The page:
End of whale watching? Orca task force wants temporary ban

Measures will require “significant investment” from the state and regional partners, report says.

A special task force convened by Governor Jay Inslee to help save Washington’s critically endangered Southern Resident killer whales released its first report last week.

The 148-page report enumerates the challenges facing the beloved orca population — whose numbers have dwindled to just 74 animals after three widely reported deaths this past year — and proposed measures to help bring them back to health.

The committee focused on three key threats facing the whales: lack of prey, noise pollution from vessel traffic that makes it harder to hunt and toxic contaminants in the marine environment.

Washington’s orcas depend on salmon, with about 80 percent of their diet coming from Chinook salmon. Adult males need about 325 pounds of salmon per day.

To increase salmon abundance, the task force recommended the state invest in restoring and preserving salmon habitats.

The document recommends the Legislature “significantly increase funding for a minimum of 10 years for high-priority actions or projects targeted to benefit Chinook stocks,” and purchase lands for habitat preservation.

A significant increase in hatchery production is also recommended, in a “manner consistent with sustainable fisheries and stock management.”

The committee, composed of representatives from local and state government, tribal organizations, nonprofits and many other groups, took a hard look at hydropower dams, which have been blamed for blocking salmon migration and significantly affecting stocks. The report calls for increased funding to the Washington Department of Fish and Wildlife to “reestablish sustainable salmon runs” above the Chief Joseph and Grand Coulee Dams on the Columbia River and other Puget Sound dams. It also recommends further discussion on the lower Snake River Dams, decades-old hydropower infrastructure, including hiring a neutral third party to evaluate issues related to “possible breaching or removal.”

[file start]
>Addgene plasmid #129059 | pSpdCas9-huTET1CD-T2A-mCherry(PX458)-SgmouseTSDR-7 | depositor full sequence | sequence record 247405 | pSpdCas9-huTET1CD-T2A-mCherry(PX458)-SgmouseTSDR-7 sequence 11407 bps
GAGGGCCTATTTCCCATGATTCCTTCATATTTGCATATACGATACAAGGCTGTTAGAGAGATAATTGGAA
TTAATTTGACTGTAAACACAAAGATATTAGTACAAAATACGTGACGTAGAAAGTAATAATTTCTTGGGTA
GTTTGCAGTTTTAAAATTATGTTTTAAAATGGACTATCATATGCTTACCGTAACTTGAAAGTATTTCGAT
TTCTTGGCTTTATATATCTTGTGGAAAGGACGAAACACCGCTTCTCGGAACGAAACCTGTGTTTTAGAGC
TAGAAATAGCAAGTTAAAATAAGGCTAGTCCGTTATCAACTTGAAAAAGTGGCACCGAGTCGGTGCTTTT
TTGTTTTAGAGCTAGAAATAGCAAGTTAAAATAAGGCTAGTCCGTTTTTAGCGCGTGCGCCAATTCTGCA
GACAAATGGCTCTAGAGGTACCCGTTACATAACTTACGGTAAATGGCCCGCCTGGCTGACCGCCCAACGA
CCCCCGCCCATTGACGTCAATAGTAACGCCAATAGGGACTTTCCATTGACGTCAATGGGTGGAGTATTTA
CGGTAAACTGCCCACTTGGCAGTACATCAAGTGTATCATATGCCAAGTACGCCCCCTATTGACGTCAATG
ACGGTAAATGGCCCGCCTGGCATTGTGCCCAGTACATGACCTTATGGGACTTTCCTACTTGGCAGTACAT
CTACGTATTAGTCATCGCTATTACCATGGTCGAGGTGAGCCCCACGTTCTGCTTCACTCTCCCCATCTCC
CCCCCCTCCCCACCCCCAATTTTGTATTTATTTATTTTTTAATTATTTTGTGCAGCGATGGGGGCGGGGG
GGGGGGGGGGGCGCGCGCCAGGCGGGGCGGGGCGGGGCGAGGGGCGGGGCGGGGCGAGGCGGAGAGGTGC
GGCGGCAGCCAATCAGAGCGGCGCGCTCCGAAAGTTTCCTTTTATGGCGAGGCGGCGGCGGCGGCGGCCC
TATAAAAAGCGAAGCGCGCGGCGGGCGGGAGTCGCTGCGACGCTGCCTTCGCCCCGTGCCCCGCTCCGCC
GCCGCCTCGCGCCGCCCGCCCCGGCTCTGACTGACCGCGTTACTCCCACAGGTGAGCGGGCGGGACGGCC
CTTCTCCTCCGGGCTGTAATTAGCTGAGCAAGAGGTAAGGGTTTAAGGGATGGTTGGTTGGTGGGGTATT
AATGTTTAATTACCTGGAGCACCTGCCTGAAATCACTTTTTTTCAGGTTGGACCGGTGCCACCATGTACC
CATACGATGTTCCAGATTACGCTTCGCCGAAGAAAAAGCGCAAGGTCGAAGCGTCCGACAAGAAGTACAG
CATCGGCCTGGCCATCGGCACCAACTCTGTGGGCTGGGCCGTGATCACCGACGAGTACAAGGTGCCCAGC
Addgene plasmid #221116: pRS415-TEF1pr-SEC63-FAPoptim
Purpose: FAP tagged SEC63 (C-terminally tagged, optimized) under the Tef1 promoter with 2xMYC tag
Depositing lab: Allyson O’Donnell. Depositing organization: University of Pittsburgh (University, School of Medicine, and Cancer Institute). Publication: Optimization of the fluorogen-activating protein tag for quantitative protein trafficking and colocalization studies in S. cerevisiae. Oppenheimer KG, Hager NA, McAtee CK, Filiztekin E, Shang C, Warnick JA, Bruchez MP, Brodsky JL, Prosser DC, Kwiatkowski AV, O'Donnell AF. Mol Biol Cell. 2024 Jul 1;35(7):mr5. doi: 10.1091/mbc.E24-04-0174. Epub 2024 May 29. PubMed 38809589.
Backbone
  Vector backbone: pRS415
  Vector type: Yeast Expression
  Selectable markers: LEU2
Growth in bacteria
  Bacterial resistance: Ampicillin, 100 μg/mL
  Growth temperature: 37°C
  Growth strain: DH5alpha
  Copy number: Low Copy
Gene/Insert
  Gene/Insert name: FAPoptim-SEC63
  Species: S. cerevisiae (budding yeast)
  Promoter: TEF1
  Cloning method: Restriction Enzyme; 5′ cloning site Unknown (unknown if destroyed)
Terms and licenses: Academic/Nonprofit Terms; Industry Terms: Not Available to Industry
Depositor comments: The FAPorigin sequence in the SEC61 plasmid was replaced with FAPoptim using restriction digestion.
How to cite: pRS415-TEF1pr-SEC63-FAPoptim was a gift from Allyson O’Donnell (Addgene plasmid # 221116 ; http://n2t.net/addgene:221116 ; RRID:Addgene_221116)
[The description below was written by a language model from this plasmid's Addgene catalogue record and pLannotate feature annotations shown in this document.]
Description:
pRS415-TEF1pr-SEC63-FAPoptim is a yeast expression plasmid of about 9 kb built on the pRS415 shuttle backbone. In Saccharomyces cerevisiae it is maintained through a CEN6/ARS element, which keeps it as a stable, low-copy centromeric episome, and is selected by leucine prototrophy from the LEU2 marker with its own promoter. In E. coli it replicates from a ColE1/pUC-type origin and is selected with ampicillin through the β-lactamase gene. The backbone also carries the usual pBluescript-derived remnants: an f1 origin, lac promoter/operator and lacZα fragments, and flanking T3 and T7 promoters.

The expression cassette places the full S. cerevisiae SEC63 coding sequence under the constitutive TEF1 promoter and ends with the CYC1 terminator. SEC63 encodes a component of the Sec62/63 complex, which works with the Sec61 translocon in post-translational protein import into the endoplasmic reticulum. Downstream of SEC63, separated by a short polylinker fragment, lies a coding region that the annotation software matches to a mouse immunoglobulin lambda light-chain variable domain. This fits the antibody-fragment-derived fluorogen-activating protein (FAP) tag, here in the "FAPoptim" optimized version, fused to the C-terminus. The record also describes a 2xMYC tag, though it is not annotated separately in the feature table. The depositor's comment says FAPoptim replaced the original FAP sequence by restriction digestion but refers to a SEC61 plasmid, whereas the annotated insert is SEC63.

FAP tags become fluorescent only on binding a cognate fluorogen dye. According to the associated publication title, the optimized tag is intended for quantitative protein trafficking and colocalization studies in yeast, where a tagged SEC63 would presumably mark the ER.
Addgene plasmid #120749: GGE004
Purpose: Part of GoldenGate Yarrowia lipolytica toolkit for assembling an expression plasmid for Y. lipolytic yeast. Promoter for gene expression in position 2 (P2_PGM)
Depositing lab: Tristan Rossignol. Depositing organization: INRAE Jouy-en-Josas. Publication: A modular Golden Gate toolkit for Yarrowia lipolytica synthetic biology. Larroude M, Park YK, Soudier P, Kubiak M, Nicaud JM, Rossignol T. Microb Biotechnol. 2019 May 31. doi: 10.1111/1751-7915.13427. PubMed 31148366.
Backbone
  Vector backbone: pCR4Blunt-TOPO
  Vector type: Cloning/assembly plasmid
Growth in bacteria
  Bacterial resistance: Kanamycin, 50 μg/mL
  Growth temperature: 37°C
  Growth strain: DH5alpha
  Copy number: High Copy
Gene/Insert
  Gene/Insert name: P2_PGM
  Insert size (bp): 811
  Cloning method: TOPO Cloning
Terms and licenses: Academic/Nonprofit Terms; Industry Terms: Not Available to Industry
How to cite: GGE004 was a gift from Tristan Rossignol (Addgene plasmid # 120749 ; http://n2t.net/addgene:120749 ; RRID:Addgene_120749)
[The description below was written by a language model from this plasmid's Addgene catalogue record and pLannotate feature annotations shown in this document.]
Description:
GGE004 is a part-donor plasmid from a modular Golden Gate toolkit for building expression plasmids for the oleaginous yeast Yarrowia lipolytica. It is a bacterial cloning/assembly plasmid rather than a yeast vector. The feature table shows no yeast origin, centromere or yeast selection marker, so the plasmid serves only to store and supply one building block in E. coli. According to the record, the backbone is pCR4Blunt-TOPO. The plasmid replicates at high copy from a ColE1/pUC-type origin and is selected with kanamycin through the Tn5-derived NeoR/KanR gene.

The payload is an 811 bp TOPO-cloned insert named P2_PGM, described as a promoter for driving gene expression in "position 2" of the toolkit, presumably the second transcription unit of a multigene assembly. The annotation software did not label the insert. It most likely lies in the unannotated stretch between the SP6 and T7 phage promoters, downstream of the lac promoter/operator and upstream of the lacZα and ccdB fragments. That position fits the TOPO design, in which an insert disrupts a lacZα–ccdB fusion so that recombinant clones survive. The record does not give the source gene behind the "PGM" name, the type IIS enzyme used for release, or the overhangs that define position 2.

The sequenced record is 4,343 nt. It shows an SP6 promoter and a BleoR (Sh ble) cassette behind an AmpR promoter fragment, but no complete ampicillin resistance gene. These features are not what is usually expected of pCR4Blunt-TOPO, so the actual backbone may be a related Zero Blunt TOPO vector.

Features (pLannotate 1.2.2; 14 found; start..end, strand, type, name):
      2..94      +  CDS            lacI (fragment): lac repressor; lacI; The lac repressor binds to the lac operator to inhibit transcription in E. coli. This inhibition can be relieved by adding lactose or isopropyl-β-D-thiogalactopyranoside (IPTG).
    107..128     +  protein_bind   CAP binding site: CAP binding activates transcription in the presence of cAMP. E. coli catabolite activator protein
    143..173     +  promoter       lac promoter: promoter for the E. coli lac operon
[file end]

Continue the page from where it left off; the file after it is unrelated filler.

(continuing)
Among recommendations to reduce noise pollution are suggested “go-slow” zones near SRKW populations for commercial vessels, a limited-entry permit system for whale watching and what’s called Recommendation 28, to suspend orca whale watching in the Puget Sound for the next three to five years, a controversial suggestion that would require legislation and has been met with criticism from whale-watching groups.

As for toxic pollutants, the task force recommends reducing the risk of a catastrophic oil spill by, among other things, passing legislation that would prevent infrastructure to support oil and gas drilling off the coast of Washington.

Many of the recommendations contained in the extensive report will be put to lawmakers during the upcoming legislative session, which begins on January 8.

A second and final SRKW task force report, to evaluate the progress of its recommendations, is due October 1, 2019.